In recent weeks, Substance UVic, a drug testing lab based in Victoria, B.C. has issued a public warning on social media after dangerous and potentially fatal levels of fentanyl were detected in multiple samples of cocaine. The lab is a part of a research project carried out by University of Victoria and funded in part by Health Canada, providing free and confidential testing of illicit drugs for dangerous components.
In his interview with CTV News, service coordinator Piotr Burek said that the lab issued the warning after finding multiple positive samples in one week because it is typically very rare to find fentanyl in cocaine samples on Vancouver Island.
“We believe it’s a case of cross contamination. It could still cause harm to someone who doesn’t know it’s in their cocaine,” he said.
According to Substance UVic, cocaine containing fentanyl has been responsible for large numbers of deaths during B.C.’s growing opioid crisis
In 2021, the number of drug overdose-related deaths in B.C. has reached an all-time high, with 2,224 deaths reported by B.C. Coroners Office. Earlier in March, B.C.’s chief coroner had set May 9 as the deadline for the government to create a safer supply policy in collaboration with the BC Centre for Disease Control and the BC Centre on Substance Use.
“In Penticton, specifically, the biggest thing is I’m seeing lots of higher levels of fentanyl in the drug supply as well as ongoing benzodiazepines being present in the fentanyl samples. There’s some cross contamination in the methamphetamine samples as well,” said Amy MacDonald, licensed practical nurse and Fourier transform infrared (FTIR) drug-checking technician at ASK Wellness Society shared, in her interview with Castanet.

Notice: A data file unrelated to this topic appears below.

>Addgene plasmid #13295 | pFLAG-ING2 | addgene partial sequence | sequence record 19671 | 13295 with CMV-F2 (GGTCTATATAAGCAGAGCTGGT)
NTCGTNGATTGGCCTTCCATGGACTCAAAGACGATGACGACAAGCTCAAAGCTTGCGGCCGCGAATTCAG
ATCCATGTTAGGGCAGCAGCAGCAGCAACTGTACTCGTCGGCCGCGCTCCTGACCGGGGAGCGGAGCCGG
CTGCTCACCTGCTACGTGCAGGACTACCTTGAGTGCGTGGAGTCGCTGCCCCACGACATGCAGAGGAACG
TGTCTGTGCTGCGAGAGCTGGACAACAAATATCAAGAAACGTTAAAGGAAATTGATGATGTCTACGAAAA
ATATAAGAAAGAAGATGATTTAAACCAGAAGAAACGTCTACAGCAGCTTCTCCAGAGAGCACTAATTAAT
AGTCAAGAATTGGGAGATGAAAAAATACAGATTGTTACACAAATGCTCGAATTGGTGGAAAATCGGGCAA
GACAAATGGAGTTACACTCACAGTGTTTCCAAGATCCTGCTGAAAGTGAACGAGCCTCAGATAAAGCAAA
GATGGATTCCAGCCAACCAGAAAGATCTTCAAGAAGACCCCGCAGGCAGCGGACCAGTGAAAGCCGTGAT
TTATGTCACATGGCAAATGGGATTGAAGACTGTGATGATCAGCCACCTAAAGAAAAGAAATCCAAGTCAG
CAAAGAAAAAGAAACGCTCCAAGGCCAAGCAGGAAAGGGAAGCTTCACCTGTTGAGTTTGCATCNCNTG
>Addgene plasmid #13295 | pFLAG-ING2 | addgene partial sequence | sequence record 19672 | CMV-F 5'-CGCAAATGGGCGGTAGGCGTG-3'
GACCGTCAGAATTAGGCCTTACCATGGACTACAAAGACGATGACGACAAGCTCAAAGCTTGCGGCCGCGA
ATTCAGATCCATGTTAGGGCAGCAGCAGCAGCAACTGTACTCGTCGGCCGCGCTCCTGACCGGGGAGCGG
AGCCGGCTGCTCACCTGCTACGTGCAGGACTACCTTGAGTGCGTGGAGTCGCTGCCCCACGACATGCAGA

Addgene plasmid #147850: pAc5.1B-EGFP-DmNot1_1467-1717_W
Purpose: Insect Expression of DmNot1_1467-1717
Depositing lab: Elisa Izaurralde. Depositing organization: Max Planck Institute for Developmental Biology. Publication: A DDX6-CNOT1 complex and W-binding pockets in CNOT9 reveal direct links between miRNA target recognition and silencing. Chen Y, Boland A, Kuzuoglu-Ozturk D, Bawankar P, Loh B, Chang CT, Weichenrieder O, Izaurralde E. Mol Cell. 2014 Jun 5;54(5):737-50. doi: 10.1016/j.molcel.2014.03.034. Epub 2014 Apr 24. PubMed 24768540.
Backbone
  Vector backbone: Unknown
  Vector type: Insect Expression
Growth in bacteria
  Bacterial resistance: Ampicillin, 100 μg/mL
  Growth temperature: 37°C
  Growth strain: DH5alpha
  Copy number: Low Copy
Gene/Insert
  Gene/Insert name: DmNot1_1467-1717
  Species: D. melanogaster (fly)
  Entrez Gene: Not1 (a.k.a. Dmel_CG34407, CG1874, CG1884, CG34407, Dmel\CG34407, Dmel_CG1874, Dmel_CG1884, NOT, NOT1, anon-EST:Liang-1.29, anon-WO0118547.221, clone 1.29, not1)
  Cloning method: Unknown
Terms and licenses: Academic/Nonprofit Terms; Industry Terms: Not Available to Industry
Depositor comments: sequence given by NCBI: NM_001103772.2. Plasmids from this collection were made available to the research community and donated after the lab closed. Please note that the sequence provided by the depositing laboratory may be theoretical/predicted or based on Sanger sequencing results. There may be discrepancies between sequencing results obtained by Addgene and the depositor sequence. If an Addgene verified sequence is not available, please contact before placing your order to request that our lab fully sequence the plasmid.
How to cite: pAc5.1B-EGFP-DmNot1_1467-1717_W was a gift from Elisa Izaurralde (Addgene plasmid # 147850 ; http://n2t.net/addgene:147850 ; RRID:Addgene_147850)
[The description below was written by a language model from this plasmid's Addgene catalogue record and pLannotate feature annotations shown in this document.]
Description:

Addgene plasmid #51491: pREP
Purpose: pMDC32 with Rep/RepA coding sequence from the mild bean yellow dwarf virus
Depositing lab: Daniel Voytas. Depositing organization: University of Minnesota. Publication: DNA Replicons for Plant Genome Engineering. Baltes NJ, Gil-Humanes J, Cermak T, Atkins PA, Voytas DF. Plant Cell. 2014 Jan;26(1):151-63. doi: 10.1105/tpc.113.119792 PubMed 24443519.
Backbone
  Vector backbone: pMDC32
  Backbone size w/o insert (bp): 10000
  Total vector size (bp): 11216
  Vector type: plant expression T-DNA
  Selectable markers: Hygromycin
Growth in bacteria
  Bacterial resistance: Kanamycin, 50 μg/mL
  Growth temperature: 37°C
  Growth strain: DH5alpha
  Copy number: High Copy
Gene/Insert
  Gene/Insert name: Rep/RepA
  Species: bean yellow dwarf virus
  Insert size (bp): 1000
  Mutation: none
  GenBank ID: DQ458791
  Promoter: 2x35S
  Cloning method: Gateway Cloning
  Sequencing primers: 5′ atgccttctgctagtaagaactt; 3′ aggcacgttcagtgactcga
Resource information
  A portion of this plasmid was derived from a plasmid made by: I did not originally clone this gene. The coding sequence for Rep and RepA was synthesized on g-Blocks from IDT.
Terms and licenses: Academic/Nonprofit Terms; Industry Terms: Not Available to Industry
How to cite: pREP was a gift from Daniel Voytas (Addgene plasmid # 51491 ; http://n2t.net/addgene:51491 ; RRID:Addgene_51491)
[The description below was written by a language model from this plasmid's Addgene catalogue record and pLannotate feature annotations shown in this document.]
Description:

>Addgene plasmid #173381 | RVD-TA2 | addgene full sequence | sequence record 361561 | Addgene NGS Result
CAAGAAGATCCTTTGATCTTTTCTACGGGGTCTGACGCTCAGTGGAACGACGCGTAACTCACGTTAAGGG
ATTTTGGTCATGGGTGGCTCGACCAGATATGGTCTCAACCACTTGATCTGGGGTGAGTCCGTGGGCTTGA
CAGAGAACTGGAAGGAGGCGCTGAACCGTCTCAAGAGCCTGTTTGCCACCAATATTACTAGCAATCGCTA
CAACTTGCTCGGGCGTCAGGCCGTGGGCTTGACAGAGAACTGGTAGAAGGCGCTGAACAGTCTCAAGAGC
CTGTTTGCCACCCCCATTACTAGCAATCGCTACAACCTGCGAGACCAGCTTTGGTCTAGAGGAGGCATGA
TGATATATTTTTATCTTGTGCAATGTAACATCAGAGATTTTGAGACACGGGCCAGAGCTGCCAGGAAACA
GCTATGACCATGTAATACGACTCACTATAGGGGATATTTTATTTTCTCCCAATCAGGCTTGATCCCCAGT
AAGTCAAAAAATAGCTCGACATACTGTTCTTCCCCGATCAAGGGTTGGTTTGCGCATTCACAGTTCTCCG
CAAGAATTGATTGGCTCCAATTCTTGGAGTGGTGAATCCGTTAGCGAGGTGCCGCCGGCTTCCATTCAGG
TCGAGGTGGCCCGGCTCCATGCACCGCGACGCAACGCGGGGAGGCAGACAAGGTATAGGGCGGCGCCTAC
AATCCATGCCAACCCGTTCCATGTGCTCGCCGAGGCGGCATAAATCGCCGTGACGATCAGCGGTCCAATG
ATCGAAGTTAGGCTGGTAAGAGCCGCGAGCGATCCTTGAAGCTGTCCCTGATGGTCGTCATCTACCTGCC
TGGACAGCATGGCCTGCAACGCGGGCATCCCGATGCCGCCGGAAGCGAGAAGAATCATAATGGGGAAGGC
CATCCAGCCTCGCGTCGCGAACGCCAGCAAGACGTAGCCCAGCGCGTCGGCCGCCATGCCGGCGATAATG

As the only FTIR drug-checking technician for the South Okanagan, MacDonald performs around 20 tests a week. “Most of the alerts that you see have been tested with my machine here in Penticton. The toxic drug supply just keeps getting worse — there is no regulated drug supply so there is no way to have safe drugs to use,” she said.
According to Dr. Carol Fenton, a medical health officer with Interior Health, when the toxic drug crisis was declared six years ago, there was some progress made on reducing the number of deaths and opening several harm reduction services, but COVID greatly affected this improvement.
“We saw a decrease in deaths in 2019. But all of that progress was lost with the beginning of the pandemic and we’ve seen progressively worse statistics and more deaths,” she said. “Recently, we’re seeing the highest numbers we’ve ever seen before. The urgency for swift and decisive action for things like safe supply are more needed now than ever.”
On April 14, several non-profit organizations in Penticton will hold an event marking the six year anniversary of the public health emergency’s first declaration.